On November 3, 2006, FIRE sent a follow-up letter to Gettysburg College in Pennsylvania encouraging the school to keep its promise to rewrite its Sexual Misconduct Policy as stated in a mass e-mail sent to the student body on October 29, 2006. FIRE pointed out that the primary problem with the policy was its extraordinary overbreadth, noting that “[t]he current policy makes almost every member of the campus community a sexual offender…(it) places acts of true sexual assault in the same group as innocuous everyday acts, such as hugs without permission.”
The exact wording of the offending part of the policy is this:
All sexual interaction between any two people must be consensual. Each individual has a responsibility to obtain consent before engaging in sexual interaction. Consent is defined as the act of willingly and verbally agreeing (for example, by stating “yes”) to engage in specific sexual conduct. If either person at any point in a sexual encounter does not give continuing and active consent, all sexual contact must cease, even if consent was given earlier.
That’s right—“continuing and active consent”—whatever that means. The policy further defines “sexual interaction” as “brushing, touching, grabbing, pinching, patting, hugging, and kissing.” In other words, by the very terms of the policy, husbands would have to ask permission to kiss their wives, boyfriends would have to ask permission to hug their girlfriends, and friends would have to ask permission to give an amiable pat on the back. And remember, failure to do so was deemed to be a form of “sexual assault.”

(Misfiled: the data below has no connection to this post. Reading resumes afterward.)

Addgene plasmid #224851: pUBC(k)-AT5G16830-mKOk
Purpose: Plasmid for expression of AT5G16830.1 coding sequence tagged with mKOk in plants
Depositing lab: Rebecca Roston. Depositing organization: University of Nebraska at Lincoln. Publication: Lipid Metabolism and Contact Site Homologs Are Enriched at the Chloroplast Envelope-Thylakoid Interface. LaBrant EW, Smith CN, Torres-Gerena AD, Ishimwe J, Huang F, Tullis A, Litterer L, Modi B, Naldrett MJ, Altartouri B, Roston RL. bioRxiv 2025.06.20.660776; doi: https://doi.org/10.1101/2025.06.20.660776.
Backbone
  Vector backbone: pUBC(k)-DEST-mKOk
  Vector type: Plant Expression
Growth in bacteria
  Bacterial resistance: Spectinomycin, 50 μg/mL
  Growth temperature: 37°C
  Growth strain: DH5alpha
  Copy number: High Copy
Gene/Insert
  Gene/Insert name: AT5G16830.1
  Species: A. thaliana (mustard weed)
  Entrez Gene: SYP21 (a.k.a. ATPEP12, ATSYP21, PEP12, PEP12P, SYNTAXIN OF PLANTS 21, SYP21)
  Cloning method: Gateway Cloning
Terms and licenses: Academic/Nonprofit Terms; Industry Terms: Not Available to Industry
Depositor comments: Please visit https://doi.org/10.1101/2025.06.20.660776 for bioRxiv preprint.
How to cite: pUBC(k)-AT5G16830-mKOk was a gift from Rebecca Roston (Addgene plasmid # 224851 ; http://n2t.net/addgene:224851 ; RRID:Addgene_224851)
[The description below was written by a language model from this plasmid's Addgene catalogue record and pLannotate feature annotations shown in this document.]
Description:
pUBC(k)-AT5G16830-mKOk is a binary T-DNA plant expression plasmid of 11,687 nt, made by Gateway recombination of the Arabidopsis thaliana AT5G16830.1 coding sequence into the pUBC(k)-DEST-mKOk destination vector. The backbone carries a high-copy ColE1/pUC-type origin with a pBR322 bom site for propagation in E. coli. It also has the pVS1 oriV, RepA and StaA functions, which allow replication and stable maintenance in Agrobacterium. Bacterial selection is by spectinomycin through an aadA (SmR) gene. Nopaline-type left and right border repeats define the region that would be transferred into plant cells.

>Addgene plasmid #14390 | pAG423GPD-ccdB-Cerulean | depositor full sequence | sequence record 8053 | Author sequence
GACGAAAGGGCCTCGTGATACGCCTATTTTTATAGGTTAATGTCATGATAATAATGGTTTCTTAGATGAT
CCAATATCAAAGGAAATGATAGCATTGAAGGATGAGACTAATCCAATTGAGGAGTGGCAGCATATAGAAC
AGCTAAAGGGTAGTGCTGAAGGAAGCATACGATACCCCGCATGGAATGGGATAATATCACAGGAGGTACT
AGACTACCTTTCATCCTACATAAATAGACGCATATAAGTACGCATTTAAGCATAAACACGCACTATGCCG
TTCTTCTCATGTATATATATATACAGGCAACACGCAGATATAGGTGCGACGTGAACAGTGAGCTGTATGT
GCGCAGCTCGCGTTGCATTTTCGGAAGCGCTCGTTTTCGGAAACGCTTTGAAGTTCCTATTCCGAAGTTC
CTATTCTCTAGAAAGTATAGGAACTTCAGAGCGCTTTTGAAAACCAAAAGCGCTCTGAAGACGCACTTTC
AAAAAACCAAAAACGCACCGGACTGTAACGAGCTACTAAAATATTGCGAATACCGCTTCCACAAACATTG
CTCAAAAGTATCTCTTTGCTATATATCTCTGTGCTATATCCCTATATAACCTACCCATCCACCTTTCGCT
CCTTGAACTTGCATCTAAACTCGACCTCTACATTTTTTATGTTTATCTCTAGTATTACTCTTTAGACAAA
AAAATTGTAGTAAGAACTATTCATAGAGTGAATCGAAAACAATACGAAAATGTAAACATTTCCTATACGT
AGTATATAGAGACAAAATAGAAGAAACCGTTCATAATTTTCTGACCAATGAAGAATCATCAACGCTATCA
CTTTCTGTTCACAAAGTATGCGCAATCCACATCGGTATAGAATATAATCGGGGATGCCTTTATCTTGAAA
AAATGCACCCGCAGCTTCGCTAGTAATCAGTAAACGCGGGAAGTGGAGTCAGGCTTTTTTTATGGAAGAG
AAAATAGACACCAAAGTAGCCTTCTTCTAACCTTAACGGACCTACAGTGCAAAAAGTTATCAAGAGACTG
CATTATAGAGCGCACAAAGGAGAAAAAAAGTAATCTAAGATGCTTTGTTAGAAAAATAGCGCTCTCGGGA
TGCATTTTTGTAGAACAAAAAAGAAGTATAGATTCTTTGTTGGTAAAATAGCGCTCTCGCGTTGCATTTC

FIRE first wrote to Gettysburg on April 11, 2006, objecting to the policy, which “dangerously trivializes sexual assault by equating heinous acts with innocent behaviors.” Unfortunately, Gettysburg president Katherine Haley chose to defend the policy in a letter to FIRE on April 27, 2006, arguing that somehow it “reflect(ed) good practice.” Only after FIRE issued a press release on May 11, 2006, exposing the absurdity of Gettysburg’s policy to the public, and after writing another letter to the school on August 17, did Gettysburg state that it would be revisiting the policy this year—proving once again that “sunlight is the best disinfectant.”